The ‘quarter life crisis’ is not a new phenomenon. Young people are all too frequently suffering from the kind of existential panic that was once the sole domain of the middle-aged. And instead of sports cars and extra-marital affairs our own brand of crisis is characterised by eating disorders and apathy.
Earlier this month the Prince’s Trust published research that revealed that young people feel more stressed and hopeless about their futures than ever before. With 47% admitting to having suffered from a mental health problem.
And I get it. The world is a scary place right now, especially if you’re young. You’re likely broke, directionless, wishing you’d invested in Bitcoin five years ago. Perhaps you’re four years deep into a soul crushing job that you took after university in order to save some money, and now you find yourself genuinely using the word ‘synergize’ without any sense of irony.
But it might be time to take inspiration from that clichéd world of business buzzwords and apply some ‘disruptive innovation’ to your own life. As a stereotypical lost millennial I know first-hand what it’s like to feel trapped in a cycle of negativity and despair. So here’s my five step plan to breaking free.
Step 1 – Panic!
A few days before my 25th birthday I experienced what can only be described as a full on meltdown. I realized I was no longer in my early twenties and I had no good excuse for my continued incompetence.
In a recent job interview I had been asked the question, “what is your proudest achievement?” and had failed to think of a single thing I was proud of. Getting an okay degree from a mediocre university? Training for but then not bothering to run a half-marathon? Being part of a team that won a pub quiz that one time?
I was almost 25 and I hadn’t done anything.
While this kind of realization is by no means a pleasant one, it is useful because it freaks you out enough that you will finally be motivated enough to change things at all costs. Of course with any luck you can skip this step entirely because you’re better than me and you don’t need to have a crisis to start enacting change in your life. But if necessary try asking yourself what it is you’re most proud of and embrace the following terror.
Step 2 – Stop Drinking
I know, these are two words that make you want to throw whatever device you’re reading this on at the wall and defiantly crack open another beer. But like it or not, quitting drinking (or even just cutting down) can be a real game changer in terms of disrupting negative patterns in your life.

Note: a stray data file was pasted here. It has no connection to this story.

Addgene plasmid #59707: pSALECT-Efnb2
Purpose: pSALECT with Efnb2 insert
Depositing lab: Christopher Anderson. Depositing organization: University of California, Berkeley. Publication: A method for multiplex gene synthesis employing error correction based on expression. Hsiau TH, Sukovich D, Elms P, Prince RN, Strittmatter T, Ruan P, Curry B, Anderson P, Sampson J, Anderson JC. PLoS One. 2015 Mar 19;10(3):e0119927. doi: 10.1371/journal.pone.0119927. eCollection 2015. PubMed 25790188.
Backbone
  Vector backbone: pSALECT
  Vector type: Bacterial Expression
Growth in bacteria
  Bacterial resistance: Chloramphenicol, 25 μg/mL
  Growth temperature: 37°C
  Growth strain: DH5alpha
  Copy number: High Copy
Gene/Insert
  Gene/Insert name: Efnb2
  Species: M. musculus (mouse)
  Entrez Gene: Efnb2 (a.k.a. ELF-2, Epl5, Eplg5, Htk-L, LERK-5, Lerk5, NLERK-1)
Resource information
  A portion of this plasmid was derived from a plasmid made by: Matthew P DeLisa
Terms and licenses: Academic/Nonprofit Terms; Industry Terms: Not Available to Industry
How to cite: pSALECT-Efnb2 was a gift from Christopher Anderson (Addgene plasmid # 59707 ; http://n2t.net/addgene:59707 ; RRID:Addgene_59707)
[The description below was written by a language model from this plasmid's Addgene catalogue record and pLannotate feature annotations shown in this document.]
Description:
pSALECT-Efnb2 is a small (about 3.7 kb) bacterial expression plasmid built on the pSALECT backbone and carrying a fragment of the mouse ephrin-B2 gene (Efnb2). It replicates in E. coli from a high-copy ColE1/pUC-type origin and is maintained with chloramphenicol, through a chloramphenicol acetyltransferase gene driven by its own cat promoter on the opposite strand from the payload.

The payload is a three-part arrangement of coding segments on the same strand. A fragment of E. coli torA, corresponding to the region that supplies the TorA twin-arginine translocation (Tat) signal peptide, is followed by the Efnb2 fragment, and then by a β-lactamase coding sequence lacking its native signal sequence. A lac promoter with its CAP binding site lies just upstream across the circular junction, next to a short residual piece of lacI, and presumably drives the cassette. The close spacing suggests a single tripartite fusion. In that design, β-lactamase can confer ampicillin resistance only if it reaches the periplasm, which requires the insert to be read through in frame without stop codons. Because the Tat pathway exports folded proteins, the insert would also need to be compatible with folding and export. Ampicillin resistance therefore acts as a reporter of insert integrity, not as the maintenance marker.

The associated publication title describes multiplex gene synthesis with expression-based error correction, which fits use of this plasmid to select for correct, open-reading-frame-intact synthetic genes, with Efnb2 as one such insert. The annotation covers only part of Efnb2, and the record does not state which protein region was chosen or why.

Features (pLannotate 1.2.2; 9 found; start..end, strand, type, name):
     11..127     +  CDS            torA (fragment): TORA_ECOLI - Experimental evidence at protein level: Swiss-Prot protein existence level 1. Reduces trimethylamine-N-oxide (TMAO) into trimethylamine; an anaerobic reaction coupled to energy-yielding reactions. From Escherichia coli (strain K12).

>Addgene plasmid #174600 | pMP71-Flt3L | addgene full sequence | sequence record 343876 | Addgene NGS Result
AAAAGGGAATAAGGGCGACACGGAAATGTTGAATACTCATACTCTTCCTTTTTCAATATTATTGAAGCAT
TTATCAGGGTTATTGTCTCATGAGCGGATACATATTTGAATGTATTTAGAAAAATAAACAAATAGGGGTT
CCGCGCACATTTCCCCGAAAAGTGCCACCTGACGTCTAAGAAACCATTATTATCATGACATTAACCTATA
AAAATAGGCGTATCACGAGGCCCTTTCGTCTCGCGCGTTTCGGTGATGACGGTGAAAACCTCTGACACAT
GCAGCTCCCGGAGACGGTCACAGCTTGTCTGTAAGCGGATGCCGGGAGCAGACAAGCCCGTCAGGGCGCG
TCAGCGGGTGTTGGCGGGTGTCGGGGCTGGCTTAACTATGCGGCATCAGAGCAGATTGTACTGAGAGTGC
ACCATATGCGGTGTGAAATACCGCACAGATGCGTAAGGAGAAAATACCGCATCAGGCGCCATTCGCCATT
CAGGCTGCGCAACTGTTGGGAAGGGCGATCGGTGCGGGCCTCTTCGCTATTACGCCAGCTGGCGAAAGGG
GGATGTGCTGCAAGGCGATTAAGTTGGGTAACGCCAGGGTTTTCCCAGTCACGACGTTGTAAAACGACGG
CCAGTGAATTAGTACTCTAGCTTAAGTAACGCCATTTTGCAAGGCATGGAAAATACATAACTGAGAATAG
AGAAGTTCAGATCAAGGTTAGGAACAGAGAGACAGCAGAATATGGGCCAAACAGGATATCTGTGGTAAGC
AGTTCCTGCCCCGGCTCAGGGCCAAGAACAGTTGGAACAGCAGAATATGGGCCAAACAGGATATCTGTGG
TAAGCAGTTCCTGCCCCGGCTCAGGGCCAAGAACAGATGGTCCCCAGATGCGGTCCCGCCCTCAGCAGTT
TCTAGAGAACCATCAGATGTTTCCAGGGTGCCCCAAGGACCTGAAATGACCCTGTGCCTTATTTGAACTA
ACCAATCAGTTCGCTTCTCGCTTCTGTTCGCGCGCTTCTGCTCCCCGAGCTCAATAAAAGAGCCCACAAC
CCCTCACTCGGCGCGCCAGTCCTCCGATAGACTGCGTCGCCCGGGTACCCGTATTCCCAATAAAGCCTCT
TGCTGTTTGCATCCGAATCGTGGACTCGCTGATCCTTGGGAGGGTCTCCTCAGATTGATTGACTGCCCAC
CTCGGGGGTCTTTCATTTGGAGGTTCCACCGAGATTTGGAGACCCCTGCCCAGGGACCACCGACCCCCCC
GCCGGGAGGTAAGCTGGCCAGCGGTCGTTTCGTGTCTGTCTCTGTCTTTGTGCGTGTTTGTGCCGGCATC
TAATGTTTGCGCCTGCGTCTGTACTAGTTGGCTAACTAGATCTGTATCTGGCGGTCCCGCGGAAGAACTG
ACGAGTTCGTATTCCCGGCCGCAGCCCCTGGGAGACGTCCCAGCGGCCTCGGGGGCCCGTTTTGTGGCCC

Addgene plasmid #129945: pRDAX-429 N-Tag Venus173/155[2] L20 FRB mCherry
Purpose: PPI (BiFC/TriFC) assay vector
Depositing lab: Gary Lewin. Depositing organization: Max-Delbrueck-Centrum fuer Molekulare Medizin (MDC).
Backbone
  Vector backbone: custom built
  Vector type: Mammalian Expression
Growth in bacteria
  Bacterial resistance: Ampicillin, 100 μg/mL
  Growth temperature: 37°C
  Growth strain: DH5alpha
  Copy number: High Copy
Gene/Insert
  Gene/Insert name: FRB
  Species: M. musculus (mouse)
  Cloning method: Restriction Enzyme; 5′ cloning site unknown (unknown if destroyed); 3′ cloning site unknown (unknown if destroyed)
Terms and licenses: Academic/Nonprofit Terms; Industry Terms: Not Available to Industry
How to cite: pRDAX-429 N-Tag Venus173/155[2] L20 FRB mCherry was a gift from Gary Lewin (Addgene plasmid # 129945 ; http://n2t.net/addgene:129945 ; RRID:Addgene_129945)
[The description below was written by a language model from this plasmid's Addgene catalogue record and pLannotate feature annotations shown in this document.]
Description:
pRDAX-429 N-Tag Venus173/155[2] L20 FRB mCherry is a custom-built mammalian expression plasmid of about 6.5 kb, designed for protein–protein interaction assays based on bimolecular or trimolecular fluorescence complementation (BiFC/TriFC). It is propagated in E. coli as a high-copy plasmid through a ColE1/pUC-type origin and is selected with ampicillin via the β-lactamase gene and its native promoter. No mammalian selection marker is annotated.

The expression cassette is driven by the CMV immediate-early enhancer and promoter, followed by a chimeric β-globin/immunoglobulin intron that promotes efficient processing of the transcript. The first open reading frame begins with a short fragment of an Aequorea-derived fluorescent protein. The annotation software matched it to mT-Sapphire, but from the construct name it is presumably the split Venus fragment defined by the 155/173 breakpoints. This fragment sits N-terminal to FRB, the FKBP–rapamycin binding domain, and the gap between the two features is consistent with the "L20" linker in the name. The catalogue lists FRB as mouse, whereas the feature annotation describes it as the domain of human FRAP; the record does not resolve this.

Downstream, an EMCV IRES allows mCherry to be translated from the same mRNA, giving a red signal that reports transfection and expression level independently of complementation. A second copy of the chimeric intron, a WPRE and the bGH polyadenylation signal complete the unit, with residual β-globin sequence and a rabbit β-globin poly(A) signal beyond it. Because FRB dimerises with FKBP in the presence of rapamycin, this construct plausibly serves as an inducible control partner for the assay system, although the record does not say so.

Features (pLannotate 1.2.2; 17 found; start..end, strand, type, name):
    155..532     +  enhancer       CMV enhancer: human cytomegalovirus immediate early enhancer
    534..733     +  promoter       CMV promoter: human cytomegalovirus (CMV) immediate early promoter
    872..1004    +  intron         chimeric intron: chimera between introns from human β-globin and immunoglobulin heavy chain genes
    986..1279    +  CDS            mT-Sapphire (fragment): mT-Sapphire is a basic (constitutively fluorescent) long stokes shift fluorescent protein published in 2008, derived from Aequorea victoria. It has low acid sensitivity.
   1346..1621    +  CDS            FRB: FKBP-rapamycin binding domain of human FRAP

Alcohol is a sneaky bastard because it’s great in the moment but really bad for future you. It sends you to sleep, but it makes the quality of that sleep worse. It alleviates all your worries about money but also takes a hefty chunk of your salary each month. It makes you feel happy but it’s also a depressant.
If you sometimes feel depressed you might want to ask yourself if you feel this way more often after drinking, and then ask yourself if this feeling has become routine. I know it sounds like basic stuff but sometimes we simply never stop to think about the alternative.
For the record the alternative means more money in the bank, a trimmer figure, a more structured (if a little less crazy) social life, and feeling genuinely okay about waking up every morning.
Step 3 – Travel without a Plan
Travelling is good for us in just about every way, but ditching the itinerary is what can potentially change the experience of a holiday into a transformative experience. Abandoning plans and going with the flow means you’re more likely to listen to your instincts. With more flexibility you are free to move slowly, get to know people, become distracted by anything that interests you along the way, and learn more about the cultures you encounter.
Sure you may meet the occasional setback because of your lack of planning, like jumping on the wrong train or having to bribe your way across a border, but all this just means you’ll come home with some good stories (assuming you don’t screw up so badly that you never make it home).
Step 4 – Scare Yourself
Last winter I fell into a canal while cycling home late at night (because I hadn’t yet gotten to grips with step 2 and having dragged myself out I quickly realized how much trouble I was in. I was a long way from home, my phone was dead, I was shivering from the cold and struggling to stay conscious. Of course eventually I did get home and I have never so much appreciated being warm, sober and alive.
Admittedly this kind of ridiculous but life-affirming experience is difficult to cultivate. So I would simply suggest doing something that scares the shit out of you. Whether it’s skydiving or stand-up comedy, having done it you’ll probably notice a new appreciation for life.
It might be a cliché but getting outside of your comfort zone and doing something that genuinely scares you can be a pretty effective way of establishing lasting change. That said, I’m not jumping into another canal anytime soon.
Step 5 – Just Say Yes
This comes with the caveat that obviously you shouldn’t say yes to everything all the time. I recently made the mistake of saying yes to smoking some ‘special tobacco’ in Vietnam. I never did find out exactly what it was but it made me feel momentarily euphoric, then I fell asleep for 14 hours and woke up with my limbs aching as if I’d just run a marathon.
Anyway what I want to say is you should be open to experiences what ordinarily you might be tempted to reject. When you say ‘yes’ life becomes instantly more exciting. You meet new people, learn new things about yourself, and do things you never thought you’d do. In the last few months saying ‘yes’ has led me to eat dog, learn to juggle with fire, and appear in a Korean music video. I might not be keen to do any of those things again but I’m glad I did them once.